Recruitment Best Practice for Business

Recruitment Best Practice for Businesses

The job market is increasingly competitive when it comes to finding the right staff and, now more than ever, companies need to sell themselves as much as the candidates.

Hiring a new employee is time-consuming; some companies have their own interview process, while others choose to outsource to a specialist recruitment agency to find the right candidates on their behalf. Whichever method you use, it is vital to ensure that all your candidates are treated well throughout the interview process.

Here at CareerJuice, we think we know what it takes to find the right people for your organisation. In this blog, we have compiled our top tips for hiring the right staff, every time.

Have a recruitment plan.

This includes how you are going to advertise the position, clear criteria for each stage of the interview process, the individuals responsible for evaluating and decision making and have the appropriate internal communication channels in place.

Advertise.

It is relatively common that any new position is advertised internally first, to give existing staff the opportunity for career progression or diversity. Externally advertising is likely to consist of the company’s website, social media platforms and job boards. Make sure that you have a legally compliant job advertisement – it must include a job title that is accurately fitting for the role advertised, duties and responsibilities and a list of skills and competencies (two very different things). It is also worth noting that advertisements which specify a salary are up to 75% more likely to get a positive response.

Applications.

In many cases, the evaluation process will start with the Human Resources team, to eliminate any candidates that don’t fit the minimal requirements for the job. However, it is not unheard of for the management team involved in the interview process to also have a role in this process. Evaluating applications usually fall into three distinct categories – technical experience, employment history (relevance to the position applied for) and personal. Allocating a score against key criteria can help, and this can also be weighted to put more emphasis on elements, such as skills or qualifications.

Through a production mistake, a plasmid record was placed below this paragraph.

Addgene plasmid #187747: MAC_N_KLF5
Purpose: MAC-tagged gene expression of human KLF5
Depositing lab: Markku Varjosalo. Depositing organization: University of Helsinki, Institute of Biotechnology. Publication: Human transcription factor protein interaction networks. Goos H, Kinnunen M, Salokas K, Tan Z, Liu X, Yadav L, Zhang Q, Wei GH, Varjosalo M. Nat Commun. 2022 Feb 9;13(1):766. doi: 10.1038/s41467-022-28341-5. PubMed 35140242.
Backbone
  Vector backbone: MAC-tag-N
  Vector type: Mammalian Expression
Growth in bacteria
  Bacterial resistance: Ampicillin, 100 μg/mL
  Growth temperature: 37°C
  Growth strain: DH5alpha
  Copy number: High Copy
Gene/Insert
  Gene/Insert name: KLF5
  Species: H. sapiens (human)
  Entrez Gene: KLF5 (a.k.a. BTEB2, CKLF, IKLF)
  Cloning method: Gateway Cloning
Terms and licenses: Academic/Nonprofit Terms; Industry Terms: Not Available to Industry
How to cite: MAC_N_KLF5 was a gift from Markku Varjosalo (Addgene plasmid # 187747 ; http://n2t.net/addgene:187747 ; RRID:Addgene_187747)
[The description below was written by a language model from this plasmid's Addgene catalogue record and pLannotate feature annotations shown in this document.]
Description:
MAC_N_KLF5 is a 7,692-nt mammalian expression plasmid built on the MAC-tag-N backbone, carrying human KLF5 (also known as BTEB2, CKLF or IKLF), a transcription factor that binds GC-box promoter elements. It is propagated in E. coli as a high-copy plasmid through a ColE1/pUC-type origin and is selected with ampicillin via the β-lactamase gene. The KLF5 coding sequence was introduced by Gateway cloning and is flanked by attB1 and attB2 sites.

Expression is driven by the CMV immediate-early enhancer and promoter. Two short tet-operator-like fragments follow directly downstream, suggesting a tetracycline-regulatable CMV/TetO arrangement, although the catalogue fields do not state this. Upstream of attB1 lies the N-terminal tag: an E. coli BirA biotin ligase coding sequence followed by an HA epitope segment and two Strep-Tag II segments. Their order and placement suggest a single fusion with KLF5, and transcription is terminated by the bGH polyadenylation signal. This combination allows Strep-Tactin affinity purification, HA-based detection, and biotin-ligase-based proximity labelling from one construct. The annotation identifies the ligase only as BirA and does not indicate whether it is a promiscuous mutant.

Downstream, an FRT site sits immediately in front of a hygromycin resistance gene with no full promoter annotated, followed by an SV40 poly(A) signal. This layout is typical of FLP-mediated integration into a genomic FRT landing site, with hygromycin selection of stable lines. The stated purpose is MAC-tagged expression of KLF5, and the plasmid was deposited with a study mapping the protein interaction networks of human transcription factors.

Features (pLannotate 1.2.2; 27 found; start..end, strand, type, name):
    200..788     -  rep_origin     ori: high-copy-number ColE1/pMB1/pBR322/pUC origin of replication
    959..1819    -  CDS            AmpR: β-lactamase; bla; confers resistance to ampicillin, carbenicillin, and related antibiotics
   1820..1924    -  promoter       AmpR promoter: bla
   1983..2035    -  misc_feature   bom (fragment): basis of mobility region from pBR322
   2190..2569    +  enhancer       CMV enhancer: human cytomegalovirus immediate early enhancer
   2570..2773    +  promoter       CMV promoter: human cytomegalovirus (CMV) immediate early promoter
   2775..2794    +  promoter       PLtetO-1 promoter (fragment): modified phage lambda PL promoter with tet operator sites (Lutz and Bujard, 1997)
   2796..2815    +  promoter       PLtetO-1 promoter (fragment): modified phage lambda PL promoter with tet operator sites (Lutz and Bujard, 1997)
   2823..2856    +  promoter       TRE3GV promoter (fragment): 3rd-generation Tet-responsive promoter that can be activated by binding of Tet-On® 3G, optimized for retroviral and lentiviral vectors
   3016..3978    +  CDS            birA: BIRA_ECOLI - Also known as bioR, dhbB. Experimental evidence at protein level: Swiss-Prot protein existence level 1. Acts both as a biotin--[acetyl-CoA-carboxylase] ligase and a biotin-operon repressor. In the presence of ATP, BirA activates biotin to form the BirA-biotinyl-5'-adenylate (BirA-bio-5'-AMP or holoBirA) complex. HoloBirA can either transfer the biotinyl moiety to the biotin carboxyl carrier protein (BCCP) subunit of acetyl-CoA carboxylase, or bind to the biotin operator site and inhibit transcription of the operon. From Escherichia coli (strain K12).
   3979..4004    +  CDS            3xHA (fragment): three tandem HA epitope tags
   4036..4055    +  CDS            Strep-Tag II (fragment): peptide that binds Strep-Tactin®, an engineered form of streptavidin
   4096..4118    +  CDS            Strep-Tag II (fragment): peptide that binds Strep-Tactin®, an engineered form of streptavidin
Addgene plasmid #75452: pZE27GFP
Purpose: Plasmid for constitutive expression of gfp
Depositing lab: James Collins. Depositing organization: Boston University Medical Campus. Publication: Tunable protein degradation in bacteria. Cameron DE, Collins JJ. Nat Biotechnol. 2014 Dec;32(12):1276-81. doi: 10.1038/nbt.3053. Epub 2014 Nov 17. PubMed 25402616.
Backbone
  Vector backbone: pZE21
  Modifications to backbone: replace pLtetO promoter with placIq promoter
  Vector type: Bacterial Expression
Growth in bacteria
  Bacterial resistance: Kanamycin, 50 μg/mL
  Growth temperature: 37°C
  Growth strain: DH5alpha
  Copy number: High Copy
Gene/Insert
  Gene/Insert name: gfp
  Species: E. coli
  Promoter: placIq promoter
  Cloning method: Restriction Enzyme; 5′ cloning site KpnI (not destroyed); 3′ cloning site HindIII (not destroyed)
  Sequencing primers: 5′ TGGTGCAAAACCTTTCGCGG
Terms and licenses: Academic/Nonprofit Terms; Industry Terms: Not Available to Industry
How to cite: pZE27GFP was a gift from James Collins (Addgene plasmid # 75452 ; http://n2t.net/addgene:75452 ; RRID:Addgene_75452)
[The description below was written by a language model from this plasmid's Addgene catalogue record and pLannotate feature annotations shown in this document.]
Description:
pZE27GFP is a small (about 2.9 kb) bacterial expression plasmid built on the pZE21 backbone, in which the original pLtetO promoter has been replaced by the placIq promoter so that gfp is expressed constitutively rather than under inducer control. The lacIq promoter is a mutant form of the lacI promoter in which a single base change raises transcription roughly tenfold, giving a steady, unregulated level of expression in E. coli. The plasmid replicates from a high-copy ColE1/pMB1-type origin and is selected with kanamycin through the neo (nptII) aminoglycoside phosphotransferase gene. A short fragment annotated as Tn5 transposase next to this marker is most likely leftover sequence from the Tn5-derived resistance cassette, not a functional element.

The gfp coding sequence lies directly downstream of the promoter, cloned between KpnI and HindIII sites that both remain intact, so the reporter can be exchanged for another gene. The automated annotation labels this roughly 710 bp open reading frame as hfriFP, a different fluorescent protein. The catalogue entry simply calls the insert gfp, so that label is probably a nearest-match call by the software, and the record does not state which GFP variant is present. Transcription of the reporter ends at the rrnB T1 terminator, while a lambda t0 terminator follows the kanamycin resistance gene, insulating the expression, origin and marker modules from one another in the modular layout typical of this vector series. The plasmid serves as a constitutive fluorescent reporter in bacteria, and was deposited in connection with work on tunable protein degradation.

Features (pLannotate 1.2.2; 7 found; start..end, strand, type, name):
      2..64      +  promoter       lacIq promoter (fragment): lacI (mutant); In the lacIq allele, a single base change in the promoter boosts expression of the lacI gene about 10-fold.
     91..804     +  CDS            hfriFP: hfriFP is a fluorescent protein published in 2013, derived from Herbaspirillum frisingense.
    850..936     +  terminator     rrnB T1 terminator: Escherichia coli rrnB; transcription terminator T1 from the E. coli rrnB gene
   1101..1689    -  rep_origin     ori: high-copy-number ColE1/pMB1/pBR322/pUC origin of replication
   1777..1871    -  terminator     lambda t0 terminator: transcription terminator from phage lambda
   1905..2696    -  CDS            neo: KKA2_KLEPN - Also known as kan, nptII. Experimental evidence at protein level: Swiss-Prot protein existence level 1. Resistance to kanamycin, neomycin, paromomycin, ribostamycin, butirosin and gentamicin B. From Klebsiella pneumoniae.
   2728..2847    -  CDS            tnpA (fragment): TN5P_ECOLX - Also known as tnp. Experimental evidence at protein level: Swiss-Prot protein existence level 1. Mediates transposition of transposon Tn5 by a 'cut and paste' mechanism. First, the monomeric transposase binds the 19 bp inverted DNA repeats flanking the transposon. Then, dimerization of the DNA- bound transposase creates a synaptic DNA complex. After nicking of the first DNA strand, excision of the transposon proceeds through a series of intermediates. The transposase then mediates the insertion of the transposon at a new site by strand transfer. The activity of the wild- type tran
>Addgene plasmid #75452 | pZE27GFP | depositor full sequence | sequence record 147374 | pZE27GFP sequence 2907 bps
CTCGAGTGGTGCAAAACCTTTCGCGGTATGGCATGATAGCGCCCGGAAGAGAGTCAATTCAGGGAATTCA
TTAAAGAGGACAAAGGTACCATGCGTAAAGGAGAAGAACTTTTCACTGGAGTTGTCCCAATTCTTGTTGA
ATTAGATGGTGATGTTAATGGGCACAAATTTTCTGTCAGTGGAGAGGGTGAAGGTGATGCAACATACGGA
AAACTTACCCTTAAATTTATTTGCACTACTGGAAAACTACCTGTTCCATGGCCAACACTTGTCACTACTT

Before the Interview.

Once you have made a shortlist of candidates, give your candidates a few days to prepare, and to make any arrangements (such as childcare) required to attend the interview.

Explain the interview process to them, such as will they be expected to take any tests, let them know what the interview stages are and how long the process is expected to take. It is important to confirm if the candidate has any special requirements; this is a legal requirement to ensure all candidates are treated equally, when competing for a role.

During the interview process.

Interviews can be pretty nerve-wracking, so try and put your candidates at ease – offer them a drink and start with some low-key questions about them.

Explain what the job entails, its responsibilities and challenges; this will help the candidates provide more relevant examples when answering your questions later on in the interview. Don’t be afraid to deviate from your prepared questions; each candidate is different and, depending on what they tell you, build new questions from their answers to get a better feel for them as a candidate.

Make sure that you, or someone else in the room, is taking notes to help you remember the candidate and evaluate at a later date.

Invite the candidate to ask their own questions. It will also help you to understand a little more about why they want to be there. For example, a candidate who is fixated on salary or has no questions at all may raise a red flag, especially for senior management positions.

After the interview.

Make sure you complete all the necessary background checks. This includes verification of employment history (although most companies typically only verify employment dates with previous employers) and references. Some companies may even check out their candidates’ social media accounts to ensure that potential employees are likely to represent their business professionally.

Compare notes with the other individuals involved in the interview process and make sure that you can back up recommendations with examples or notes made during the interview.

A common frustration for many candidates is to be left hanging. If a candidate is a not good fit for your organisation, make that call out of courtesy and, if possible, give them a brief reason why.

Your interview process ultimately reflects your company’s values, and each candidate, successful or not, should walk away feeling like it has been a positive experience. A professional interview, honest communication and evaluation will not only earn you good results but will strengthen your company’s image and enrich further recruitment campaigns in the future.